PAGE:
The city also agreed to make sure that no home buyers get their water shut off because of overdue water payments caused by paperwork delays in Green's office.
About 3,000 properties are sold each year at sheriff's sales. In many cases, there are also overdue water payments.
Although state law requires the sheriff to pay those obligations and issue a deed within 40 days of sale, the Pennsylvania Land Title Association had accused the office of routinely violating those time limits by months or even years.
"The mere fact that they consented to relief is an acknowledgment that the existing system does not comply," said Edward J. Hayes, the lawyer for the association that represents title insurance firms and related businesses.
"We've seen them five or more years and they still haven't distributed the money," Hayes said.
Green and an lawyer for the city acknowledged that there had been some delays, but they disputed the extent.
"There is no doubt that we have computer problems, and we are going to address those concerns, and we also have personnel concerns, as well as staffing levels," Green said. "We are working on this."
Green said he had not yet determined how much staff he would have to add, or what upgrades were necessary to the department's computer accounting system.
Under state law, once a property is sold, the buyer has 21 days to settle and then the sheriff has 40 days to issue a new deed and distribute the money. Tens of millions of dollars a year cycle through the sheriff's department accounts, and the lawsuit contended that sometimes money was tied up for months or years.
The city controller has sharply criticized the sheriff's accounting system, and has said the office is unable to say how much money is owed in total to various governments and banks, and compare that with how much it has in its accounts.
The sheriff has promised to fix that system, too. Yesterday, his office did not respond to a request for an accounting of how much money was owed city agencies and private lenders.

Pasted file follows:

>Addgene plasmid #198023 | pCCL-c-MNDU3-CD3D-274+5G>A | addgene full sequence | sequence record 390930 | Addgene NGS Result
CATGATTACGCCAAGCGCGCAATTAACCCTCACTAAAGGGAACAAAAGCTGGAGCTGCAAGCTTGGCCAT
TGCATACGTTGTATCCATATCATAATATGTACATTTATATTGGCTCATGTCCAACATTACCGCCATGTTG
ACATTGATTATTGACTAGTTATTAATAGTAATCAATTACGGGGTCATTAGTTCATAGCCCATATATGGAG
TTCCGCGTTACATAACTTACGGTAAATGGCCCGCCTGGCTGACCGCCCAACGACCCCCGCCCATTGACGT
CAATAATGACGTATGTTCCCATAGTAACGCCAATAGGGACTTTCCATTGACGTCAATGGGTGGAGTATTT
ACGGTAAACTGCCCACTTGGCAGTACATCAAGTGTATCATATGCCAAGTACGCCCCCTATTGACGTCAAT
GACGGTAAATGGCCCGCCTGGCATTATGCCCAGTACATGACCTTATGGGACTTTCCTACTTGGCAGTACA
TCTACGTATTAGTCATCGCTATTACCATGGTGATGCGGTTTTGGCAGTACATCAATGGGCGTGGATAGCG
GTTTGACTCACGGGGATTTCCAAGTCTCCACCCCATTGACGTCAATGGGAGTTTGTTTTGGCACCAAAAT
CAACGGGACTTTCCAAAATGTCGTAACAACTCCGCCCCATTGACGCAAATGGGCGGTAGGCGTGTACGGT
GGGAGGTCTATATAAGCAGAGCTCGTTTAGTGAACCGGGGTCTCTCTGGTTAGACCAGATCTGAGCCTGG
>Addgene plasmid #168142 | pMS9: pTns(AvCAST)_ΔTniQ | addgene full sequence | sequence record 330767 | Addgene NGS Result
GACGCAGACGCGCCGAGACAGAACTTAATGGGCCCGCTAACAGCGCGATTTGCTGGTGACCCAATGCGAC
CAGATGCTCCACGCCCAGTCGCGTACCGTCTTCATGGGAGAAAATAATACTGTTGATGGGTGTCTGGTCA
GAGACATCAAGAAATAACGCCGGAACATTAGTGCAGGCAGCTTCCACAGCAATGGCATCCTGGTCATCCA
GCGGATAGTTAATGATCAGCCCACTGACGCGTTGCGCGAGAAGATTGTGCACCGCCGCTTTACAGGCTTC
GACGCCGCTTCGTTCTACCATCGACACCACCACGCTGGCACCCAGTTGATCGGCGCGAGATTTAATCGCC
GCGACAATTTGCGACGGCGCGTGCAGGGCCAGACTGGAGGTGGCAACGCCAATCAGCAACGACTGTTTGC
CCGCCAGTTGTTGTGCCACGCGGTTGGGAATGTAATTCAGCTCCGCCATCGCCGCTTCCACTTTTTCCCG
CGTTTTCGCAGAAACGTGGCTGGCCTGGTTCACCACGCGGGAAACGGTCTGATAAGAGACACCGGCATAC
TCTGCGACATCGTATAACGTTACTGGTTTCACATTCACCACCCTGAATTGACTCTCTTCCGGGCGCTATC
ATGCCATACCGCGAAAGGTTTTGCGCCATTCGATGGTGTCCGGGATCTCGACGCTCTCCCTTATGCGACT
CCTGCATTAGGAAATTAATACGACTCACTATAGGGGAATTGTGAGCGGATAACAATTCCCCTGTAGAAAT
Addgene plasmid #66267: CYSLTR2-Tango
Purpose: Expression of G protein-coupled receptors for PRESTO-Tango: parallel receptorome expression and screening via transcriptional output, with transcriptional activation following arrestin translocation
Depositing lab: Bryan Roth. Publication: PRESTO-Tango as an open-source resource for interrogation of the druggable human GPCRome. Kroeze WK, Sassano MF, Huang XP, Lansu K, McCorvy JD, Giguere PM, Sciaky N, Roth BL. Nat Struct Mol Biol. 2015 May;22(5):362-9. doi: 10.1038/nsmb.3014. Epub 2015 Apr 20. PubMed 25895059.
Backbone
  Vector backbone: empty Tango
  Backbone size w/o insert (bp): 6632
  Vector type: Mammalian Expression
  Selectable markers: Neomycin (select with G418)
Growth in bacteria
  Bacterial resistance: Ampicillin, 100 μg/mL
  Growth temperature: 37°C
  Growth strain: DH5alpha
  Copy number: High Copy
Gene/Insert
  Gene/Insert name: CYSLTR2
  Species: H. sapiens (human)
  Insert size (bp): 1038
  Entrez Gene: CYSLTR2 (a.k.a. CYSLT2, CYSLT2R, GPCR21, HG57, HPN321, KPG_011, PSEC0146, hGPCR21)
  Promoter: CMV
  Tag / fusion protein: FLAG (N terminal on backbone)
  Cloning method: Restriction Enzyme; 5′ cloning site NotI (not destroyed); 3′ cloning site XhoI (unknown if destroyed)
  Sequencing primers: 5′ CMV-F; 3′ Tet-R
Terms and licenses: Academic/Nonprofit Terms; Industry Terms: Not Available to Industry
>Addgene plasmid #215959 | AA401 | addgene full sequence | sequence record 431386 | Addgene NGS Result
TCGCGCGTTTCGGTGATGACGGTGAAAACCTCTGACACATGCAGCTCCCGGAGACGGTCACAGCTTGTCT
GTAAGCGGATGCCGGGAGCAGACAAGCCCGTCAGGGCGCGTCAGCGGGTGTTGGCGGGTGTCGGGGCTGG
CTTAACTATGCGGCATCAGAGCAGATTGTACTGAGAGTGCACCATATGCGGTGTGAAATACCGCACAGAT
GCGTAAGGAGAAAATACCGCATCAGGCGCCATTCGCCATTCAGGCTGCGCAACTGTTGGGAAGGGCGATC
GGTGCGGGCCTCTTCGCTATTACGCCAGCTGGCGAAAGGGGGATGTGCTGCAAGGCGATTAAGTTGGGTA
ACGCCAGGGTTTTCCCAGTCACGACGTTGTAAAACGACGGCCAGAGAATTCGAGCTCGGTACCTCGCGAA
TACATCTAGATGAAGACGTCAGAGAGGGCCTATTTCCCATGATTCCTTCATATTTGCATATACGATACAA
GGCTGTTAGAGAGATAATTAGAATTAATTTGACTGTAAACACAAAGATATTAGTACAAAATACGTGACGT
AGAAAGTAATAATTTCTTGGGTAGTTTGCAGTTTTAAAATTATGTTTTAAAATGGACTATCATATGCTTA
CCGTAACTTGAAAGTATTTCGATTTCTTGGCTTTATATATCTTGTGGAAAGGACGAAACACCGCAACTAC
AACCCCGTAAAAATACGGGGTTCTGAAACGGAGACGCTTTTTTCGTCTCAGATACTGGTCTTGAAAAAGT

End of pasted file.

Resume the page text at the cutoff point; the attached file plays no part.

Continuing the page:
In an interview last week, a lawyer who handles tax lien sales said payments on properties that her law firm handles are routinely six months late.
A year ago, the delays were 18 months or more, but that improved after the lawsuit was filed, said Sharon Humble, a Center City lawyer with Linebarger Goggan Blair Pena & Sampson.
Chief deputy city solicitor Michael Eichert took issue with Hayes' claim that "thousands" of transactions were involved.
But, he said, "Even a few of these instances are probably things that shouldn't happen."
Green said there had been an increase in the number of sheriff's sales each year since he was first elected in 1987, and that that had contributed to the problem.
"It's been gradual, so it has been kind of hard to point out out exactly when" corrective action became necessary, he said.
Ordinary people are affected as well as banks. When a property is sold, the sheriff's department is supposed to pay off outstanding water bills, so the new owner can get service and not face shutoff because of a previous owner's debt.
But Vincent R. Meyers Sr. encountered both problems when he bought a house in Northeast Philadelphia on the 6000 block of Shisler Street in April 2001.
It had been sold at a sheriff's sale six months earlier, but when Meyers asked for the water service to be restored, the department told him he had to pay nearly $300, a bill the previous owners had incurred.
Meyers said he had to produce paperwork showing that the sheriff's department had received payment for $289.72 in old water bills when the property was sold to a mortgage company in October 2000.
Meyers got his water turned on, but within months he was getting dunned for the same past-due bill..
"To avoid termination of service, please make payment immediately," his September 2001 bill says. Meyers went back to the water department, and spoke to a revenue administrator.
"She was very nice. She put an administrative hold on my account so she can't shut if off. She told me this is routine, she has got thousands of them."
No one from the city water department was available for comment yesterday on Meyers' case or the settlement, spokeswoman Laura Copeland said.
Under the settlement, the sheriff has agreed to file deeds for property sold after April 30 within 40 days of settlement, and distribute all money collected at settlement within the same period.
For all property sold within the last year, the sheriff will issue a deed and distribute money within six months. Anyone making a specific request for a single property can have a deed and cash within 40 days. For older sales, the sheriff has a "reasonable period of time" to produce deeds and distribute funds.
The city agreed to ensure that water service is not terminated or tax sales threatened because of delays in payment by the sheriff's office.
Contact staff writer Nathan Gorenstein at 215-854-5983, or firstname.lastname@example.org.